Emmy-winning producer and veteran comedy writer Max Mutchnick ’87 shared secrets from the writers’ room and offered career advice to Emerson College Los Angeles students on November 4. He kicked off his discussion in Assistant Professor Debra Epstein’s Writing Television Pilots class by telling students that manners matter in Hollywood.

“A guy was in our office this week pitching. He picked up his phone and checked a text,” said Mutchnick. “He was in the middle of a pitch. I just said, ‘We’re done.’”

When it comes to pitching, Mutchnick told the students that they should be totally sure of their ability and not timid or meek. He shared tips on what students should do: be succinct but clear, only tell the show’s main story, and don’t use props. Be great in a room, he told the class.

Max Mutchnick '87 told students that pitching is an art form and they shouldn't underestimate any part of it. 

During the hour-long discussion, Mutchnick touched upon a bevy of other topics, including what spec scripts to write, diversity in the writers’ room, and what elements the young writers should include in their scripts. Each of the students also shared synopses of the pilots they were writing for the class.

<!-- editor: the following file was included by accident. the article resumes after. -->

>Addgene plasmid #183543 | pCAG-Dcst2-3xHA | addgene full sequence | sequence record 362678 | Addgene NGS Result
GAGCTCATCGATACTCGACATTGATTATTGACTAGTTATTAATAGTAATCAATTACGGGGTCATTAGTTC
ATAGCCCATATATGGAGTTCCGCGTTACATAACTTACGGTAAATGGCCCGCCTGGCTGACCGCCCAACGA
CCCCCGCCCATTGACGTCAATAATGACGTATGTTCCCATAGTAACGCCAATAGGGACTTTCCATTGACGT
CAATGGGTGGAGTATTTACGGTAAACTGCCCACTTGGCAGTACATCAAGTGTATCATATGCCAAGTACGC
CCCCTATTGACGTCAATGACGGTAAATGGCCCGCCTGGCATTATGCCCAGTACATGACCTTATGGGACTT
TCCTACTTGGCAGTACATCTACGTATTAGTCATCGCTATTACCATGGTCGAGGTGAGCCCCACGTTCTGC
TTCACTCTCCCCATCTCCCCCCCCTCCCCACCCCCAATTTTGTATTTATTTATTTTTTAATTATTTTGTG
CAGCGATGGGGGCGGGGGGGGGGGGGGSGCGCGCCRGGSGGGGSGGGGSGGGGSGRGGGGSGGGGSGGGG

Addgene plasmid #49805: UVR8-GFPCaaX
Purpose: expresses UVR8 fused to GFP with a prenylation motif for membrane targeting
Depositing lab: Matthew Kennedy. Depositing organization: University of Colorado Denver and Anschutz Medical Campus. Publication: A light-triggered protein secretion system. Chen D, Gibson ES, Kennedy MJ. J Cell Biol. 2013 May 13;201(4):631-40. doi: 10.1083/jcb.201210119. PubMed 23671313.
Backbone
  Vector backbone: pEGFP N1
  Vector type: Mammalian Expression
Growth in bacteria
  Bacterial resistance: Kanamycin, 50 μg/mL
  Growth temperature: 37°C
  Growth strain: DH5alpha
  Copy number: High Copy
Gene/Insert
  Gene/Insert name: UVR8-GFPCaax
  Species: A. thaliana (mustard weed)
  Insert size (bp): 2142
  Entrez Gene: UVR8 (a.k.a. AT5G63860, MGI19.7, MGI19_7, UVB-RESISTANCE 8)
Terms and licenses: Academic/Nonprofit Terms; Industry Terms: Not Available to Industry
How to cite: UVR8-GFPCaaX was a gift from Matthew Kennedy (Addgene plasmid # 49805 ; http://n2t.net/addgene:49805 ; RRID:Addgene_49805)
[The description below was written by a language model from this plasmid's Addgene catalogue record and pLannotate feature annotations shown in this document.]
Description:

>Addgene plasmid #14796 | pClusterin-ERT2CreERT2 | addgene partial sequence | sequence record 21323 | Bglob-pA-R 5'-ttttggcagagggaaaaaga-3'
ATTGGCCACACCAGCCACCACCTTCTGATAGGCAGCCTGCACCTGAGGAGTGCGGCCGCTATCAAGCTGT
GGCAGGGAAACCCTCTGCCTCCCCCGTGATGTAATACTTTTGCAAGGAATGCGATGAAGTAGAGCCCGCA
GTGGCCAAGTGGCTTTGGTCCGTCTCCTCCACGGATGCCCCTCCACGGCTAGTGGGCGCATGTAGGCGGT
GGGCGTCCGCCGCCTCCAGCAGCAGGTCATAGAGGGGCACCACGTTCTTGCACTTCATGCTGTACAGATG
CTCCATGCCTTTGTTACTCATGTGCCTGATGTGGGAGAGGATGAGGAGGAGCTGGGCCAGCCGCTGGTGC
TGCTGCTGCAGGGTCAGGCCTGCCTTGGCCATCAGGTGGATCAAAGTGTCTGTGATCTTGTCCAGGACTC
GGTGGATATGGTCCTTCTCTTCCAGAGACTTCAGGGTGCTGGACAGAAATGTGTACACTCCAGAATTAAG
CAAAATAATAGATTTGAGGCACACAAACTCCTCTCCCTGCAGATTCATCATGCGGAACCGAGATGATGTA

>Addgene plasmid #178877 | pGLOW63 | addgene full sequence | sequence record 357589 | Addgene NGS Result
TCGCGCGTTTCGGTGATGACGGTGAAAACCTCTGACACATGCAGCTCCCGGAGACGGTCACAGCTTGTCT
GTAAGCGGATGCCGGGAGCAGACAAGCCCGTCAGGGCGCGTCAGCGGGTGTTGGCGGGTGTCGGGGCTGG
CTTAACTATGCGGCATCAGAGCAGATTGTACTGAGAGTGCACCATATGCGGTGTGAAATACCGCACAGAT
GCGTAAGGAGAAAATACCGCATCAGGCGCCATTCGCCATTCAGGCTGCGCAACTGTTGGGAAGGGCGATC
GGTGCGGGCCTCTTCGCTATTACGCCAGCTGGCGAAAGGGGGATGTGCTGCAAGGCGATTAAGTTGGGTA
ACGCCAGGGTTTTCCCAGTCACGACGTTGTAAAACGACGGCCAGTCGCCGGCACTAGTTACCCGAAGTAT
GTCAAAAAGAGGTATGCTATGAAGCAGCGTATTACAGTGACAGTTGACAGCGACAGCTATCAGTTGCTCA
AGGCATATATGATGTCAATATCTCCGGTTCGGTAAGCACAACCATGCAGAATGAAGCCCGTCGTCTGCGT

“You can’t underestimate writing in the way we talk,” said Mutchnick. “Fragmented sentences and ellipses are your best friends.”

Mutchnick says he “flips out” over great writing, which is why he was a fan of shows such as Soap and Roseanne growing up. These days, though, he says he is strictly a documentary consumer.

“I’m unable to watch scripted television with joy in my heart,” said Mutchnick, who’s best known for co-creating the popular and groundbreaking sitcom Will & Grace.

Mutchnick says one reason he’s encouraged to continue writing and producing multi-camera comedies—including the shows Four Kings, $#*! My Dad Says, Partners, Clipped, and the upcoming sibling CBS comedy The Happy Peppers—is because they make money.

Max Mutchnick '87 shares writing tips with students. 

“This type of show is just what we’re conditioned to watch,” he said. “There’s a familiar feeling. It’s the comfort food of America. It continues to work and sell.”

At the end of the discussion, Mutchnick encouraged each of the students to write three beautiful spec scripts and commit to their careers. He told them to set the bar high.

“Push your way into our door,” said Mutchnick. “If there’s room, you will be hired.”